Kavita Bedford's accomplished debut novel is narrated by a woman who is nameless but by no means faceless. Over the course of a year and a quarter, the 29-year-old candidly recounts key developments in her life in Sydney. She opens up her world and tells of her activities with friends and partners, her solo recreational pursuits, and her efforts to achieve professional stability. But she also lays bare her soul and tries to articulate the pain she still feels a year after losing her father. What emerges is both an intimate portrait of an individual in an ever-changing city and a searching meditation on the madness of grief.

Like her creator, the protagonist is an Australian-Indian writer, albeit one who ekes out a living as a freelance journalist. She lives in Redfern, a gentrified suburb full of pop-up bars, growers' markets and hipster cafes. She shares her home with three housemates: Niki, a former teen model from a Cambodian family, works in graphics but has to juggle contracts to make ends meet; Sami wants to quit his job in law but risks upsetting his Palestinian parents; and newest lodger Bowerbird plays the guitar, loves Afghan hounds and hoards blue junk.

The narrator hangs out with these friends and others, enjoying warehouse parties, art exhibition openings and the beach — "this micro-city on the sand." When not writing or pitching stories, her work involves wandering around Sydney with her photographer friend Paul, she on the lookout for projects, he for subjects.

But then just when she least expects it she is assailed by memories of her father and a fresh stab of heartache. Her sorrow becomes so intense that her boyfriend cuts his losses and moves on. A man explains to her that he swapped America for Australia after the death of his brother: "Maybe in Sydney the ghosts won't follow me so much." But the narrator continues to be haunted. How much longer will the past intrude and impede her road to recovery?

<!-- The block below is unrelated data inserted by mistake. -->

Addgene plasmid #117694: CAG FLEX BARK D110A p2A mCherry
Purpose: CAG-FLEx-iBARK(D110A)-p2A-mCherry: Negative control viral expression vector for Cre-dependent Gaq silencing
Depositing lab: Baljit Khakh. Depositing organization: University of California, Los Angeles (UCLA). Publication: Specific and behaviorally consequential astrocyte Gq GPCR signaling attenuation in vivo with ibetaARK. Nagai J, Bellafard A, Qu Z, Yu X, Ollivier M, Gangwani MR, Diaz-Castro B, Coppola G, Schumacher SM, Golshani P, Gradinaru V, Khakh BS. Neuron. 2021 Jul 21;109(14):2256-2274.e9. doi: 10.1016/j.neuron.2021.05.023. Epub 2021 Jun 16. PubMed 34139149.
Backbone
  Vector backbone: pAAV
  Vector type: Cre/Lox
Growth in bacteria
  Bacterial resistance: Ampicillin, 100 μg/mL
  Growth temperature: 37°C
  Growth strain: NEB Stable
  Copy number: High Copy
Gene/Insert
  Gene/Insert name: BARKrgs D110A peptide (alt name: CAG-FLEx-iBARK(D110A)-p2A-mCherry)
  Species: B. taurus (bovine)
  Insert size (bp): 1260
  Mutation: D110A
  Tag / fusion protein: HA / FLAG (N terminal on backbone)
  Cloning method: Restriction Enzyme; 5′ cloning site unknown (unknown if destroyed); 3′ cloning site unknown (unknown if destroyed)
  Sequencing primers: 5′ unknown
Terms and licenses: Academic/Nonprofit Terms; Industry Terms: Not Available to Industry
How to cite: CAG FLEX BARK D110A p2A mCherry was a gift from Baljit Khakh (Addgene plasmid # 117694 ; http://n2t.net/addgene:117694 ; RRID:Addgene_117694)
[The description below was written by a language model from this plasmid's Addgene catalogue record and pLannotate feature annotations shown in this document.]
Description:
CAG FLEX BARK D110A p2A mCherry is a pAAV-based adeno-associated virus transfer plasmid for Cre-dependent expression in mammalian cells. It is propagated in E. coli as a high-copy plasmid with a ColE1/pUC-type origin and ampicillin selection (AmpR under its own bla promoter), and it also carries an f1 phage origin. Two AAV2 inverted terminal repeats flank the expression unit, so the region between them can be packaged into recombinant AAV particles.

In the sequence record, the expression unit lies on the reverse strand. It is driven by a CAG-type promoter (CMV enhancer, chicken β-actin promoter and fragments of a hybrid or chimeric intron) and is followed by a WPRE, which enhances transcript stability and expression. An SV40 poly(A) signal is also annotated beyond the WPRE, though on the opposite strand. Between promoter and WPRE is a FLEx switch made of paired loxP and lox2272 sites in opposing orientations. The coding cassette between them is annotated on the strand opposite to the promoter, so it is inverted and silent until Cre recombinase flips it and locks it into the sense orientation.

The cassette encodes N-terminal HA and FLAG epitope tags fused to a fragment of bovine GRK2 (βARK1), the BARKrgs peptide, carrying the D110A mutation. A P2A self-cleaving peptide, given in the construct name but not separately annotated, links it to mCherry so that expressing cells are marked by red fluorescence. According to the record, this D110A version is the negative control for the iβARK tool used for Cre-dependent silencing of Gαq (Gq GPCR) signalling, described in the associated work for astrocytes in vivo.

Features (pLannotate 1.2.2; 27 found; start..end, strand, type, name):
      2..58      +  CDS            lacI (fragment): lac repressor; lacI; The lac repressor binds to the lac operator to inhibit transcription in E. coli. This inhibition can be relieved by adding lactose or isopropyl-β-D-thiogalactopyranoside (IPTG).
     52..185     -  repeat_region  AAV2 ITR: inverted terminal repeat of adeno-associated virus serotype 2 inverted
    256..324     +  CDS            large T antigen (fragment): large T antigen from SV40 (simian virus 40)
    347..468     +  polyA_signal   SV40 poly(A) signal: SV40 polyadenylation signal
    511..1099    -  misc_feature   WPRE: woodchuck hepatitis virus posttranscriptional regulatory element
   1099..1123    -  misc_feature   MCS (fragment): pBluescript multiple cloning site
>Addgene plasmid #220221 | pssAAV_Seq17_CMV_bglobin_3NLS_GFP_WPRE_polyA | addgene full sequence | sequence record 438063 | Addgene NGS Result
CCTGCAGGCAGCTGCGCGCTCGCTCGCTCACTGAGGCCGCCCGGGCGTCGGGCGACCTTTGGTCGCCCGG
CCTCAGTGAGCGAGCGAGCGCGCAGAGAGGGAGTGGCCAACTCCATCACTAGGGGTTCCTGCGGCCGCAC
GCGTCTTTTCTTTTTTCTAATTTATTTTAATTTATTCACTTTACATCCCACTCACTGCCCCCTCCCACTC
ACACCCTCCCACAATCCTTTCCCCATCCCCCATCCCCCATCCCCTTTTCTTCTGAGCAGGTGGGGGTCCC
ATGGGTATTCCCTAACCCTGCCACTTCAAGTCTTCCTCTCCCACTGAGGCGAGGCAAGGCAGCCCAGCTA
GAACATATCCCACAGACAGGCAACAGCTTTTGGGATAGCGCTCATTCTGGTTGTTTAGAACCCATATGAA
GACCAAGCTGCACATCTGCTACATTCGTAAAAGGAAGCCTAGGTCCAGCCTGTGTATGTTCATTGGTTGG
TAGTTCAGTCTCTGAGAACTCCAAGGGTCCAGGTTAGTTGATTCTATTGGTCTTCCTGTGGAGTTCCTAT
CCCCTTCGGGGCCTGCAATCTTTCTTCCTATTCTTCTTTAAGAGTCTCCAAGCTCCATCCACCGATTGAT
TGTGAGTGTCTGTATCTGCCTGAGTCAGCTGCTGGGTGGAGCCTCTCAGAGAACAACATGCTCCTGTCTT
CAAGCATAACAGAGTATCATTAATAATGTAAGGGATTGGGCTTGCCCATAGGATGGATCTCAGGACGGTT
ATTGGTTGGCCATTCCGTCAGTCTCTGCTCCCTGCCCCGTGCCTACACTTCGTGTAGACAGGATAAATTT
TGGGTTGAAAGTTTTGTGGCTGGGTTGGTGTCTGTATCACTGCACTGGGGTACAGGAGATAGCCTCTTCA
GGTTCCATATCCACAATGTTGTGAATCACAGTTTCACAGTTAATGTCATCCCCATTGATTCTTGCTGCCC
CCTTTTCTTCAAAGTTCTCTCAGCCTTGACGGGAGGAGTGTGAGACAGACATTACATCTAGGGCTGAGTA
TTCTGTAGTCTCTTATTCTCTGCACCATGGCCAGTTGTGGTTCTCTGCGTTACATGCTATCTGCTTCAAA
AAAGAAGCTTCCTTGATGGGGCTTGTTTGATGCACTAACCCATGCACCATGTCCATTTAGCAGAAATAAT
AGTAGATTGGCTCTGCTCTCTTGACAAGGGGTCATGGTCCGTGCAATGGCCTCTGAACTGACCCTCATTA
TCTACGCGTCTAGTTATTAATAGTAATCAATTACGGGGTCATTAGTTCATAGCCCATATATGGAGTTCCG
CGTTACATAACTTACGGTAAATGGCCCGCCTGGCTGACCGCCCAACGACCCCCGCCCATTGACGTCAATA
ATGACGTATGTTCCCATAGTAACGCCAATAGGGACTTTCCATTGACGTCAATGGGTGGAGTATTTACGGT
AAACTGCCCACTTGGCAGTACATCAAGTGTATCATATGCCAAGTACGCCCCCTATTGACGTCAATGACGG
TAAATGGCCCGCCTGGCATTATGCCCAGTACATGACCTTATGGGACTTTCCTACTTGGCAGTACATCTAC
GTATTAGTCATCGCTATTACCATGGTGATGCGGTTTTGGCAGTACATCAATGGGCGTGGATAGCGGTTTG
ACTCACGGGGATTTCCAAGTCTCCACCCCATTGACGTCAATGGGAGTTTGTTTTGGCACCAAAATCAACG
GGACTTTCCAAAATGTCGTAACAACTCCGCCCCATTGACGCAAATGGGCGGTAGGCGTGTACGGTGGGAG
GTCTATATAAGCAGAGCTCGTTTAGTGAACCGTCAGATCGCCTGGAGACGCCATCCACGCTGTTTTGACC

"Friends and Dark Shapes" covers a lot of ground. It illuminates the hopes, dreams and frustrations of a group of 20-somethings desperate to prove themselves but stymied by obstacles. At one point Niki realizes she will never be able to afford to settle down in the city she grew up in: "Surely there should be special rates given to people who have experienced falling in love and heartbreak and birth and death in one place? Isn't that true ownership anyway?"

Bedford brilliantly maps the city and examines the narrator's "dysfunctional relationship" with it. She also explores issues of race, identity and belonging through her heroine's journalistic assignments and encounters with immigrants and refugees. However, the novel is at its most powerful when it centers upon a world caving in and the aftershocks: what it is like to "lose a parent and lose your base."

Malcolm Forbes has written for the Times Literary Supplement, the Economist and the New Republic. He lives in Edinburgh, Scotland.

Dark Shapes

By: Kavita Bedford.

Publisher: Europa Editions, 224 pages, $17.